Forgiving Mental Illness

Updated: Oct 12

It wasn’t until I was 27 that I forgave my parents for giving me asthma. I remember the exact moment. I was walking out of the theatre after seeing the 1999 movie The Insider about the tobacco industry and nicotine addiction starring Russell Crowe and Al Pacino. I’d always thought that the reason my parents hadn’t quit smoking was because they didn’t care about me and my health. But, all along, their brains were addicted to nicotine. While I was dying, my parents were mindlessly habituated to the drug and big tobacco was making a profit. With that understanding came forgiveness, and with forgiveness came acceptance.


When I was 15, our family doctor told my parents to stop smoking or my chronic bronchitis could turn into asthma. They didn’t, and it did. I left home two weeks after high school graduation. They eventually quit smoking. Ten years after that, my mom died of lung cancer. I still get mad at them when I’m having a serious asthma attack, but I forgive them.


Asthma is not the only chronic illness I inherited. Bipolar was also handed down to me. Courtesy of genetics, right? Partly, I’m sure. But my childhood home environment was stressful. Yes, my mother’s depression and brother’s alcoholism and schizophrenia contributed to the instability; but other factors aggravated the family dynamic.


The hardest part of my struggle isn’t forgiving my family of origin, but wondering if my son will forgive me for how my mental illness showed up while he was growing up.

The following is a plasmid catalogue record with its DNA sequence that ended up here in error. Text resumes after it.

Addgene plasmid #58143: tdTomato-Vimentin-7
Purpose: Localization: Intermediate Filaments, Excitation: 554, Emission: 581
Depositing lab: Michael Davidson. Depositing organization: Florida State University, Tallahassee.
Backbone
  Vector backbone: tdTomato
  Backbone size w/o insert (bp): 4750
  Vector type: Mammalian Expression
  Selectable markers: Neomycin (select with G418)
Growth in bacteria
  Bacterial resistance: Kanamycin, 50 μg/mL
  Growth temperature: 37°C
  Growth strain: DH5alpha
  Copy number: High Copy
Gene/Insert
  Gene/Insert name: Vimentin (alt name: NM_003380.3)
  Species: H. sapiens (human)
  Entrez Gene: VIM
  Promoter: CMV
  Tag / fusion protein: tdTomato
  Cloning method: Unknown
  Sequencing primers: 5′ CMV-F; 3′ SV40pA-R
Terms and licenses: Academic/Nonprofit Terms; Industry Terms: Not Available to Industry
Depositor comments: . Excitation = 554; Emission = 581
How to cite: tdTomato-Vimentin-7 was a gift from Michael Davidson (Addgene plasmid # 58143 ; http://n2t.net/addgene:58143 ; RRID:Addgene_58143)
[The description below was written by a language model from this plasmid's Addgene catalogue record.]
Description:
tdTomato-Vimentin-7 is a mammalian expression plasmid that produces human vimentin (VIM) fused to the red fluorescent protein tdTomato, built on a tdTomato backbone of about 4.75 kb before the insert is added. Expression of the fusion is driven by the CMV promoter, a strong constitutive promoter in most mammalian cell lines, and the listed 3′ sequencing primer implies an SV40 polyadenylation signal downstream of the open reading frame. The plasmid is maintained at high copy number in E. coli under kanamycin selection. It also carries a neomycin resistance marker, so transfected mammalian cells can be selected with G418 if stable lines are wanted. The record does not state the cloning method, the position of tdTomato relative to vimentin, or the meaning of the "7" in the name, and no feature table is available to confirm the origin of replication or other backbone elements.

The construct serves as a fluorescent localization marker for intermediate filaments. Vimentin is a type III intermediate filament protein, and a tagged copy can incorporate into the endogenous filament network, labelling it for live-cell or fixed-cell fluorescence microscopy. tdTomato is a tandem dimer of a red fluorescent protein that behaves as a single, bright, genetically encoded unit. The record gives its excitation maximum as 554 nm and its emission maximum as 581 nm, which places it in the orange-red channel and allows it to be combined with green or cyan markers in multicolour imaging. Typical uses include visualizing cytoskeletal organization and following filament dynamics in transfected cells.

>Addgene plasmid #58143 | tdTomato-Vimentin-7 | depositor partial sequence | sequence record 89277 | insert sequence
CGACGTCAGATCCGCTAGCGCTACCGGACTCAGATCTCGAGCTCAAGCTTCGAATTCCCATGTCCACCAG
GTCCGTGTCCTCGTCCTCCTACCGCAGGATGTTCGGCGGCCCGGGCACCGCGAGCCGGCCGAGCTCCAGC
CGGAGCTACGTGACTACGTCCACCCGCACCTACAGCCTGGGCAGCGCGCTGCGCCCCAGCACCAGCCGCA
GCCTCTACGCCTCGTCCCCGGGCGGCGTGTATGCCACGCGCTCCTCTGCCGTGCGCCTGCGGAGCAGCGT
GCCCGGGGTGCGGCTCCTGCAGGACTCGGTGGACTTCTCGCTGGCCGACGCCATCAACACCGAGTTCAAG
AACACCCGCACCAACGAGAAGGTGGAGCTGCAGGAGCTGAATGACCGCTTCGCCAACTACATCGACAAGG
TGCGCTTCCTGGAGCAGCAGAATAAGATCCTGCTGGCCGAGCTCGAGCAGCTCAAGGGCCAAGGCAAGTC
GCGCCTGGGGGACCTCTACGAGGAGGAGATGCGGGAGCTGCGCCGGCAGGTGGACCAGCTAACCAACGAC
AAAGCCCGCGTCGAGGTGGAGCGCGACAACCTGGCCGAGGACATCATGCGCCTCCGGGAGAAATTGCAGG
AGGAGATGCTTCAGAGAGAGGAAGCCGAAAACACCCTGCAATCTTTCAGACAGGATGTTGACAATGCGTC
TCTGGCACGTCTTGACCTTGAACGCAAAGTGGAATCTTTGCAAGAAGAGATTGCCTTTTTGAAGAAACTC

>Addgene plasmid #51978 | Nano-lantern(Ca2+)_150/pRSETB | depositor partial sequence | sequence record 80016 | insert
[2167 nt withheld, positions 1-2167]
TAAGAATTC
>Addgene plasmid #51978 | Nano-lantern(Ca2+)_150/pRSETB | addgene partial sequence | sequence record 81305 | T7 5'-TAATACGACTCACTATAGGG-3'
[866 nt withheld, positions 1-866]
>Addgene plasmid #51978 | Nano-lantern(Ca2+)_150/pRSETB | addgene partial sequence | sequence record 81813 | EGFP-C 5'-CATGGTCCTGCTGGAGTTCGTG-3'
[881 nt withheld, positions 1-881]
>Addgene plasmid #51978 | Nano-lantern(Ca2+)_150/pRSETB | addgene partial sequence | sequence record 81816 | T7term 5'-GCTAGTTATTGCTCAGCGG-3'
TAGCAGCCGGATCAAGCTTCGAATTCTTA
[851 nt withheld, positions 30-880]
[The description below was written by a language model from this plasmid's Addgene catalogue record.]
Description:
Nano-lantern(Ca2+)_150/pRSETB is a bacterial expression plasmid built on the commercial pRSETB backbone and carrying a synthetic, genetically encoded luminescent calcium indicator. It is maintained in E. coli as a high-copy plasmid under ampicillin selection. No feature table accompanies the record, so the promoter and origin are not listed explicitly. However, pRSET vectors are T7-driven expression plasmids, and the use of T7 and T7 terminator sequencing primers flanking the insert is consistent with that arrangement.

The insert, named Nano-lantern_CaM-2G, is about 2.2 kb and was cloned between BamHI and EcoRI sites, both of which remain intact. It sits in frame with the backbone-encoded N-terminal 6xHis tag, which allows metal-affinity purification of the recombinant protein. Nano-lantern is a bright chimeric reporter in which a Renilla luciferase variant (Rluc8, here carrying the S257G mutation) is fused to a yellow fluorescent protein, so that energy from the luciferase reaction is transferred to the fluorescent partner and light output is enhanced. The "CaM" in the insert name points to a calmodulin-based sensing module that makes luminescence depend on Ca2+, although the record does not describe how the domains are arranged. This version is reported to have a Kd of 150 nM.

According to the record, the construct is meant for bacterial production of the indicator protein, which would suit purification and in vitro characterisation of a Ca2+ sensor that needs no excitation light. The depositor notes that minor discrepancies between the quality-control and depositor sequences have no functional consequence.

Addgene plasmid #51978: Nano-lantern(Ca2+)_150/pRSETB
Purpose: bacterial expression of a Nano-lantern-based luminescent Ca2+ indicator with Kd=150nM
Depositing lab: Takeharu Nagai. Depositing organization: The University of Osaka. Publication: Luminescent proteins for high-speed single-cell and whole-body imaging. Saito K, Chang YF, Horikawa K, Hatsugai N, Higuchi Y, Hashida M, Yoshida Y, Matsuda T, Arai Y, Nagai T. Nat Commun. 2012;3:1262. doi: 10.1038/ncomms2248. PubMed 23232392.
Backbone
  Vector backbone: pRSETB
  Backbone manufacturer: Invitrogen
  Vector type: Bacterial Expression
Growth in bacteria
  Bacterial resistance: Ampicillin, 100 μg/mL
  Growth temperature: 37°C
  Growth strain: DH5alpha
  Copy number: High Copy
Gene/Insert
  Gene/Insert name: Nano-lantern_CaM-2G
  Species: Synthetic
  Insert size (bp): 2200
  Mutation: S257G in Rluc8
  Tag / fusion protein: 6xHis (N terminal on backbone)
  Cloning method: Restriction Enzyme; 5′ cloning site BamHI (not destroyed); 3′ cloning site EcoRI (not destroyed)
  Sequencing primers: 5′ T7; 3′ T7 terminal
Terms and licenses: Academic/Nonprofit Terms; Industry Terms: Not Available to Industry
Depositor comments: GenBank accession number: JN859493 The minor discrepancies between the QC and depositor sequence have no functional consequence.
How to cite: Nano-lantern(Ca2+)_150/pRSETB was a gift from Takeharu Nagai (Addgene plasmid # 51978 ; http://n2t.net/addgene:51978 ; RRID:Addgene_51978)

I’ve been believing that the most important step in my healing process is to forgive myself for having a mental illness. But maybe I’d gain some perspective by forgiving my mother and brother first. None of us asked to have these diseases and society didn’t (and still doesn’t) know how to support individuals and families enough. Maybe if I forgive them first, then forgiving myself will come more easily.


Hopefully someday my son can forgive me for my illness. Hopefully he will recognize that I am continually striving to heal and be a better person. My mother and brother didn’t choose this. Neither did I. I wanted to become the awakened one—the family member whose groundedness and mental clarity ended this lineage of mental suffering. If I were the awakened one, perhaps I’d even be able to heal the familial wounds of the past.


My genetics gave me two life-threatening diseases. My asthma never went away; I take inhalers every day. But I’ve accepted it. With bipolar, however, I’m at a crossroads. I have a lot of forgiveness to do before I arrive at acceptance. Who is to blame for this mental illness that consumes much of my life? Genetics? If there is not someone to blame, then how do I forgive?


————— Marie has been writing poetry for 30 years to cultivate resilience and mental health. She has published in the Paterson Literary Review, Tiny Seed Journal, High Plains Register, The Writing Cooperative, and numerous chapbooks. Her poetry was recognized by the Allen Ginsberg Poetry Awards and Wyoming Writers. Pink Sunset Luminaries was published in 2018. mishiepoet.medium.com. mishiepoet.com. ————— The views and opinions expressed in Community are those of the authors and do not necessarily reflect the official policy or position of Madiha Foundation.